Why Active Aging is the New Norm Among Boomers
Posted on February 11, 2014 by Katy Miller
The term “retirement” will certainly take on a new meaning over the next couple of decades. Active aging is fast becoming the norm among baby boomers as they seek to continue living engaged and fulfilling lives, even as they age. Whereas past generations wanted to transition from a life of work to a life of leisure, today’s older adults look for a good balance of activity and rest. And they want to try new things, just as they have their whole lives. In short, they want retirement to be as active, engaging and enthralling as their pre-retirement lives. As the meaning of retirement is changing, so must the experience senior living providers create. We’ve found that older adults seek many different things when they are looking for a new home. Among them are access to technology, a sense of normalcy, and opportunities to be active.
The baby boom generation is significantly more tech-savvy than its predecessors. Boomers use technology for everything from keeping in touch with their families using Skype and FaceTime, to managing their homes with "smart home" solutions. Internet access allows seniors to embrace online education opportunities. Senior and assisted living communities must stay ahead of these trends to ensure they have solutions for aging adults who want to maintain this sort of access to technology and the benefits itaffords.
When an older adult moves from a place where they have lived for decades, adjustment can be difficult, even in the best circumstances. Regardless of the type of care someone needs (independent living, assisted living or memory care), establishing a sense of normalcy quickly can lead to a much happier transition for both the resident and his or her family. This may include establishing a set time for activities each day, a dining routine and daily visits from their caregiver.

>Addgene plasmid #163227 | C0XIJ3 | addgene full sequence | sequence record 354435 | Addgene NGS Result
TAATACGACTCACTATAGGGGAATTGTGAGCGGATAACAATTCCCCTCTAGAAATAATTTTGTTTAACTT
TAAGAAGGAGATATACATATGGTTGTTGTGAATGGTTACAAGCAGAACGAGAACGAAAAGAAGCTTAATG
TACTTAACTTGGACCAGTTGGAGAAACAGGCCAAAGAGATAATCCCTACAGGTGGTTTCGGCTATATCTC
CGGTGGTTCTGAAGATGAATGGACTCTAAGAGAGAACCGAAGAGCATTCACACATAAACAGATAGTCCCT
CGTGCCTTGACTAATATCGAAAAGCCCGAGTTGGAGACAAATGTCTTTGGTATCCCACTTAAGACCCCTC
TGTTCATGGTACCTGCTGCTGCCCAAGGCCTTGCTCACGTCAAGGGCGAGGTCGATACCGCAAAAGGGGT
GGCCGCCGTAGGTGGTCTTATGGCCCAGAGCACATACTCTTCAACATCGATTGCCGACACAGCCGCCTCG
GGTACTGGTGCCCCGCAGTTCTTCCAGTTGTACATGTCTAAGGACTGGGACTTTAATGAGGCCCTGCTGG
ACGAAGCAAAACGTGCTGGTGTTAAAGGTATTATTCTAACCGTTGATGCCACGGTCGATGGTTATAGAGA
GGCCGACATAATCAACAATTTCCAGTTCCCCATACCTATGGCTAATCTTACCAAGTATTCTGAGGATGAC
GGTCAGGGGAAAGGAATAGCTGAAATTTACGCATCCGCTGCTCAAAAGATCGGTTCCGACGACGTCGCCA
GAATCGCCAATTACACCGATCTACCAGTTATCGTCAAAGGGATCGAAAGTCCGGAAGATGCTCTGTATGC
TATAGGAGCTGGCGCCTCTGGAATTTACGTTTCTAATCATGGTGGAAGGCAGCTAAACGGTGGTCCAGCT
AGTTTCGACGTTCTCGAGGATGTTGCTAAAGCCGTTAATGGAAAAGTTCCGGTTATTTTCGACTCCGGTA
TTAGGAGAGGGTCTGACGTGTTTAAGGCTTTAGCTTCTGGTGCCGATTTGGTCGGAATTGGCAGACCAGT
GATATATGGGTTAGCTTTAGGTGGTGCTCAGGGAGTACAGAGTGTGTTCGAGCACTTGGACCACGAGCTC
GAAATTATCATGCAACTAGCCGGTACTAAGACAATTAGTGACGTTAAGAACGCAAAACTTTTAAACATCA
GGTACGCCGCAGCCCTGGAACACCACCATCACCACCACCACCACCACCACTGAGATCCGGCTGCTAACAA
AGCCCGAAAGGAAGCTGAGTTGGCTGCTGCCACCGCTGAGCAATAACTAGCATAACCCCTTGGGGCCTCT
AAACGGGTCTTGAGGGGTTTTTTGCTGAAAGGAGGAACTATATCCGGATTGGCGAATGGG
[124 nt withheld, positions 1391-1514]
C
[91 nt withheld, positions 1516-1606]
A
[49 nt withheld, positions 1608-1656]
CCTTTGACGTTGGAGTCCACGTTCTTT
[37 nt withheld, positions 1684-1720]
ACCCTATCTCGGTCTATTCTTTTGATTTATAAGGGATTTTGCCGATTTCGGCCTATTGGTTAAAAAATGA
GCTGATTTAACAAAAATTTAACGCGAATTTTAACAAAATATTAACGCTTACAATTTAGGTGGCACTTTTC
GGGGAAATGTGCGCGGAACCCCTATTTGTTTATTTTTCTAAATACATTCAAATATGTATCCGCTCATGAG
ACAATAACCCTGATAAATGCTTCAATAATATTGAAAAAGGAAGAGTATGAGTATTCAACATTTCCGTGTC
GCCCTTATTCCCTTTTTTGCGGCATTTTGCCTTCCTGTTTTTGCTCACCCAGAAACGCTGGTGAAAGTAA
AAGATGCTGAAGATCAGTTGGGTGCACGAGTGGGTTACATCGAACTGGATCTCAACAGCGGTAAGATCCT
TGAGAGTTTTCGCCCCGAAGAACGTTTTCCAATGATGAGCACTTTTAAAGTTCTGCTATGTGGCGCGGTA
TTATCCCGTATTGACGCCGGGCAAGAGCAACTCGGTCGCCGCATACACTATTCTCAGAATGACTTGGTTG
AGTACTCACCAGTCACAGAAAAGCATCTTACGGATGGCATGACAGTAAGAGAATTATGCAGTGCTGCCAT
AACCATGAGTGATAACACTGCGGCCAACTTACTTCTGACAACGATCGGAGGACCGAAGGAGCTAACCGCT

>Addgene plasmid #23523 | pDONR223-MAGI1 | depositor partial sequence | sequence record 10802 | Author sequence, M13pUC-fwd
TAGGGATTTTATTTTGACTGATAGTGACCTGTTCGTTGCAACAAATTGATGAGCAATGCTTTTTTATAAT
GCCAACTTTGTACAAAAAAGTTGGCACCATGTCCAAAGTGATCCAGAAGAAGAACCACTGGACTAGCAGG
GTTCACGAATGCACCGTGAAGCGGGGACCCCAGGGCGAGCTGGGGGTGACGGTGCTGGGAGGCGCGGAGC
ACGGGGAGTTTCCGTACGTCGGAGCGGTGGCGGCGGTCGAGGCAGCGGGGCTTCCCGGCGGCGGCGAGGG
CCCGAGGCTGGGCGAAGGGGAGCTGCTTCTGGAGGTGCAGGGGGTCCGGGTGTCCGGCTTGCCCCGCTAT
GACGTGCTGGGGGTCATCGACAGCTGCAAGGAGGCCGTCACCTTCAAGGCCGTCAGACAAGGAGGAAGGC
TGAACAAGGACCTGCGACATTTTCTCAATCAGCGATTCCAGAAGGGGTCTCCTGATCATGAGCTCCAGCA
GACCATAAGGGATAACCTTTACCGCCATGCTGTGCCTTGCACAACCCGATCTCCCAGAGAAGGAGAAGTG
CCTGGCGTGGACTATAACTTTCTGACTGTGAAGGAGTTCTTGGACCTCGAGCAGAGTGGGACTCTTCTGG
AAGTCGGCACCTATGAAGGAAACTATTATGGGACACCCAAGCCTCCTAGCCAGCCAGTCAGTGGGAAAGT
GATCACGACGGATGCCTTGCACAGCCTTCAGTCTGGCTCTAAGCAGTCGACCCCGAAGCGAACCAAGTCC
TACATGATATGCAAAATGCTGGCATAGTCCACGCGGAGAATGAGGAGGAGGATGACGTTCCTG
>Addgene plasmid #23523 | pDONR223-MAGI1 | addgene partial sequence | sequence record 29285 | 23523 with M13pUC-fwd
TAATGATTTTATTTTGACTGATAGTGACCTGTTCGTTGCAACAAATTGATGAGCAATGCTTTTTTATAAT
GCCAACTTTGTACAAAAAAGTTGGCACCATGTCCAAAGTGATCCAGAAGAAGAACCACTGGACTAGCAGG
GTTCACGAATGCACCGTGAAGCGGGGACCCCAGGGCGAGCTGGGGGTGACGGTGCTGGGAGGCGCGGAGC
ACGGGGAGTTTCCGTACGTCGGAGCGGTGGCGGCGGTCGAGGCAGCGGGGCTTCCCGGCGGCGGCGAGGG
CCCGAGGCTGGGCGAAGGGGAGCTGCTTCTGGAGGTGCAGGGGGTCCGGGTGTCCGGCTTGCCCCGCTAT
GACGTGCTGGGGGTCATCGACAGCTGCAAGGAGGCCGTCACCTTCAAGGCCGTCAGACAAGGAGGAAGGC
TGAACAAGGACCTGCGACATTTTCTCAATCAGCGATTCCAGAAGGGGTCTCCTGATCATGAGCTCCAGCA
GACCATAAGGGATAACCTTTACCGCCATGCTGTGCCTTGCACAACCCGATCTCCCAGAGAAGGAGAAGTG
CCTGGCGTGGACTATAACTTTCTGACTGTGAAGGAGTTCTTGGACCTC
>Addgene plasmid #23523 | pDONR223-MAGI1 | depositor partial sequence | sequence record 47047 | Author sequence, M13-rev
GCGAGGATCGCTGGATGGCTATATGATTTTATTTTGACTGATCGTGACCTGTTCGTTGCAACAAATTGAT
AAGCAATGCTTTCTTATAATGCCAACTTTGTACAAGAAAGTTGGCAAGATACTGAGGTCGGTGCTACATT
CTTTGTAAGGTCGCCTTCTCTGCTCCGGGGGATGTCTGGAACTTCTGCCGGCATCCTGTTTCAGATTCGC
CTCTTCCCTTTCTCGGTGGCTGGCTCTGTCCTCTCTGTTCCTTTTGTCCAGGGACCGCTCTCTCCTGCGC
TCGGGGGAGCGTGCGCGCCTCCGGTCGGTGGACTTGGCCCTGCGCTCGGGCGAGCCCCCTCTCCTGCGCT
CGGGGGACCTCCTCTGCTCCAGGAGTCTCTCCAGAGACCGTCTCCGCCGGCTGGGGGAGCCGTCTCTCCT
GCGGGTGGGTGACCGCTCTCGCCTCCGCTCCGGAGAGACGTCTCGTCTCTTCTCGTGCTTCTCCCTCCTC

3. Opportunitiesto be active
Education, gardening, sports, and aquatics are just a few examples of the activities that boomers want access to when they retire. Active aging doesn't just mean continuing old hobbies; it also means trying new things and developing new talents. Thus, senior and assisted living options will need to form connections with a wider variety of services in the community. This will also help seniors play a more influential role in their communities.
As more and more retirees adopt the active aging attitude, the reality of long-term care will change. Continuing care solutions and senior living communities will adapt to help every senior embrace a fuller, more active lifestyle that helps boost achievement and individuality.